The Notorious Hike In Oahu That Was Shut Down For Being Too Dangerous

The Stairway to Heaven is now closed. If you follow any adventurous travelers on Instagram, you may have seen photos of them holding a pair of rusty railings surrounded by lush vegetation, trekking up steep stairs to a misty peak, or even sitting on a rope swing, swinging far out over the edge of a sheer cliff overlooking gorgeous Hawaiian mountains. This was the Haʻikū Stairs hike — nearly 4,000 steps that led hikers all the way to the very top of the Koolau mountains. This destination was one of the most famous destinations on the island of O'ahu. Soon, it may be demolished.


The Haʻikū Stairs have only ever been safe for prepared, experienced hikers only, but they haven't been legal for a long time. They have been officially off-limits since 1987, but tourists have always found ways to climb the steps for the experience of a lifetime (and that perfect shot for social media) anyway. In 2021, officials voted to demolish the stairs to prevent people from attempting the climb. While the stairs are still there physically, there have been more security guards and police patrols, including reports of officers waiting at the top of the stairs to arrest anyone who reaches it. Often, hikers who are caught on the stairs are fined around $1,000.

What it was like to hike the Haiku Stairs

"Totally understand why it's illegal. Very dangerous and sketchy. At some points it's ladders, and you find yourself super exposed climbing very narrow vertical steps," one user on AllTrails reported in fall of 2023. "It's the 'if you miss a step u die' type of hike."


While there haven't actually been any deaths due to falls on this hike, it's easy to see why someone would be concerned about it. While climbing a long set of stairs might sound easier than most hikes, these steps, which were once ship ladders, are narrow and spaced about a foot apart, and depending on your shoe size, your entire foot may not fit onto a step. Obviously, these stairs aren't being maintained for public use, either, so there are plenty of spots where they are overgrown. One of the main appeals of the Haʻikū Stairs is that they go through beautiful tropical jungle terrain, but the rainy, misty climate means that the steps and railings are often slippery, too, and up in the mountains, the wind can be strong.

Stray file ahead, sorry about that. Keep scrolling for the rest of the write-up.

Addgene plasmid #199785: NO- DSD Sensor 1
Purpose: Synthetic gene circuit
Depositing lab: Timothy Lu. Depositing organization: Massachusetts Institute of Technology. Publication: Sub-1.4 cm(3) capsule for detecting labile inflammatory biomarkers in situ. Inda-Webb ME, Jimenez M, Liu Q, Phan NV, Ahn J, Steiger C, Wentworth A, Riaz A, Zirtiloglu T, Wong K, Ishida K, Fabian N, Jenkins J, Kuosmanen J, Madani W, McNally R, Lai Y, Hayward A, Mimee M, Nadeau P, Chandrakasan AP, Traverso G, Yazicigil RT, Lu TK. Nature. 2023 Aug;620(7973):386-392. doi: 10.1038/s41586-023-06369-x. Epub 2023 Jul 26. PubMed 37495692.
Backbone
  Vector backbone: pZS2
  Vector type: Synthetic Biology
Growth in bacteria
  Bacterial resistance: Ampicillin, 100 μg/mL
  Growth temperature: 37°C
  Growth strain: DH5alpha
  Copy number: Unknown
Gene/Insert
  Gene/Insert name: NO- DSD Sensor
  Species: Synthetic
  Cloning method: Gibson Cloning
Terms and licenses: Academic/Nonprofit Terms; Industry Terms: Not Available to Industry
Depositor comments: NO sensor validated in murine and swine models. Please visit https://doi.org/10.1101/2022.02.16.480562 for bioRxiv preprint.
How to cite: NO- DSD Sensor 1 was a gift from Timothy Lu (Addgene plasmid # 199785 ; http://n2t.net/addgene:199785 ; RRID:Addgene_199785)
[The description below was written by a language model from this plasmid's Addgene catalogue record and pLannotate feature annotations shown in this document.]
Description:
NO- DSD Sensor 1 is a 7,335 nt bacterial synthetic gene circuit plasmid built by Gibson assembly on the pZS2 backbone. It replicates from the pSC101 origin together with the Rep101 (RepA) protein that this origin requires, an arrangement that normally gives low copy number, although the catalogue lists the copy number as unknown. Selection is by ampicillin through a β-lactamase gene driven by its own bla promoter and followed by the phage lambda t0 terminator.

While most people would be better off selecting one of the other incredible hikes into Hawaiian mountains, like Waikiki's Diamond Head, there's no denying that the Haʻikū Stairs can be an incredible experience. For those who were able to safely make the climb, the breathtaking views of the jungle, mountains, and the island and sea below made it worth the risk.

The debate around removing the stairs

These stairs date back to World War II, when the U.S. Navy decided to take advantage of the natural shape of a valley in the Koolau mountains to make a powerful radio transmitter. After the war, when the Coast Guard had control of the land and the rough metal access stairs, hikers were allowed to use them to admire the views. Even after it was officially closed in 1987, hikers were generally able to use them with no issue. However, as more and more people added the Haʻikū Stairs to their bucket list, problems began.


As if the stairs aren't potentially dangerous enough on their own, tourists built a swing at the top of the mountain, allowing people to swing out over the ledge, sometimes doing dangerous stunts for photo opportunities. In addition to the risks to hikers, many have become a nuisance to people who live near the mountains. In order to access the stairs, hikers often cut through local neighborhoods, trespassing on private property and walking through backyards in the middle of the night.

However, there has been pushback to the planned removal of the stairs. The decision came as a surprise to most, as previously the local government had been working toward restoring and maintaining the stairs, something which was popular among O'ahu residents. The Friends of the Haʻikū Stairs organization released a plan for making this profitable and safe, and have filed a lawsuit to try to prevent the destruction of the stairs.